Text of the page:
Trump census citizenship question
When the Trump administration announced its intent to ask 2020 U.S. census respondents for their citizenship status, the backlash was severe. Many saw the question as a way for the Trump administration to scare Latinx people from filling out the census, thereby skewing Congressional representation and federal funding away from Democratic-leaning regions (and towards Republican-leaning regions). A citizenship question has not been included on the census since 1950.
The entire state of California took action against this potential census question. Last year, the state filed a lawsuit against the Trump administration and claimed that this census question would violate the U.S. Constitution. In a similar pair of lawsuits brought by New York, among other states and localities, and numerous immigrant rights groups, lower courts have already ruled against the question’s inclusion. The Supreme Court will issue its decision in June.
Discrimination based on sexual orientation
In 1964, the revolutionary Civil Rights Act was passed. Title VII of this act bans discrimination in employment based on race, color, sex, religion, and national origin. The Trump administration has argued, to continued opposition, that Title VII does not include such protections for sexual orientation. Soon, the Supreme Court will decide.
In the cases Altitude Express Inc. v. Zarda and Bostock v. Clayton County, Georgia, respectively, a skydiving instructor and a child welfare services coordinator claimed they were fired from their jobs for being gay. The Supreme Court has added these cases to its workload for its term starting in October, so its decisions will arrive as the 2020 presidential race intensifies, potentially making discrimination based on sexual orientation a major campaign talking point.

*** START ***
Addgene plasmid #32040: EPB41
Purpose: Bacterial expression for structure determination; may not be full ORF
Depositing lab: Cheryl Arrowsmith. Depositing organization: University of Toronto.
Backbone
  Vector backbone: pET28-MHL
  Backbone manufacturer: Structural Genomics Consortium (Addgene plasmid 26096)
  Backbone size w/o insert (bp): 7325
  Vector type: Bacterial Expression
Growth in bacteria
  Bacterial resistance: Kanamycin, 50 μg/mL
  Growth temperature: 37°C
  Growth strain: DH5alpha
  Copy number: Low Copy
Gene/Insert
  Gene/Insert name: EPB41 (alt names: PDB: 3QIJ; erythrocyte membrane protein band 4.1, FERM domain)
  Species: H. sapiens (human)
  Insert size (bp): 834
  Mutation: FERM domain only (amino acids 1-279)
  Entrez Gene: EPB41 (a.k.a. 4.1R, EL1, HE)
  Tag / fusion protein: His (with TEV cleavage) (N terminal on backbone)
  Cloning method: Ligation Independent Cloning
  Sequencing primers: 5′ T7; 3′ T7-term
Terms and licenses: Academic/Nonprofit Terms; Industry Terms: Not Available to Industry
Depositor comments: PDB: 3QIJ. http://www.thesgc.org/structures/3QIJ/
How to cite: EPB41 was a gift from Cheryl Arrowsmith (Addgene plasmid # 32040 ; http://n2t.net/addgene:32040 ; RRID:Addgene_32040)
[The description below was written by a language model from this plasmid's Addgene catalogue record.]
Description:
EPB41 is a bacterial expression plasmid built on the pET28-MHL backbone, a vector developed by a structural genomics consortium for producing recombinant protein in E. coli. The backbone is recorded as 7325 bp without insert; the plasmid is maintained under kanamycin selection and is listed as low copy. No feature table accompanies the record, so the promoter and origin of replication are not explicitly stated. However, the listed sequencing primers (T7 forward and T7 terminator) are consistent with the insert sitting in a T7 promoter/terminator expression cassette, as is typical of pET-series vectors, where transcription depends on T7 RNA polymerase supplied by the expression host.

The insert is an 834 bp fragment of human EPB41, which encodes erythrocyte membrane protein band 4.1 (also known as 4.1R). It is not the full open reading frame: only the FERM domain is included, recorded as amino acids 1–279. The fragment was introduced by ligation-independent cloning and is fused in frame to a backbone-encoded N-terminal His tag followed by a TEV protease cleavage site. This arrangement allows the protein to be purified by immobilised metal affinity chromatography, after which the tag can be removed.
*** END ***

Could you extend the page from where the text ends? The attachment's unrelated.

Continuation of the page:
The Equal Employment Opportunity Commission (EEOC), which is a federal agency, has claimed that Title VII does indeed include sexual orientation. Its belief comes from the notion that discrimination based on sexual orientation is based on widely held views about sex, so discrimination against sexual orientation is discrimination based on sex, thereby inherently violating Title VII. Its stance is far from inconsequential — few states explicitly ban discrimination based on sexual orientation.
Discrimination based on gender identity
Similarly to sexual orientation, the Supreme Court will hear a case regarding employment discrimination based on gender identity. In the case R.G. & G.R. Harris Funeral Homes v. Equal Employment Opportunity Commission, a funeral home worker claimed she was fired for coming out as transgender.
Although much reporting tends to group discrimination based on sexual orientation and gender identity as overlapping, it’s possible the Supreme Court could rule that Title VII applies to sexual orientation but not to gender identity, since it is hearing different cases on these different matters. As with sexual orientation, gender identity is not an explicitly protected category in discrimination matters in most states. Most, if not all, civil rights advocates argue that Title VII and other existing laws can and should protect both categories nationwide.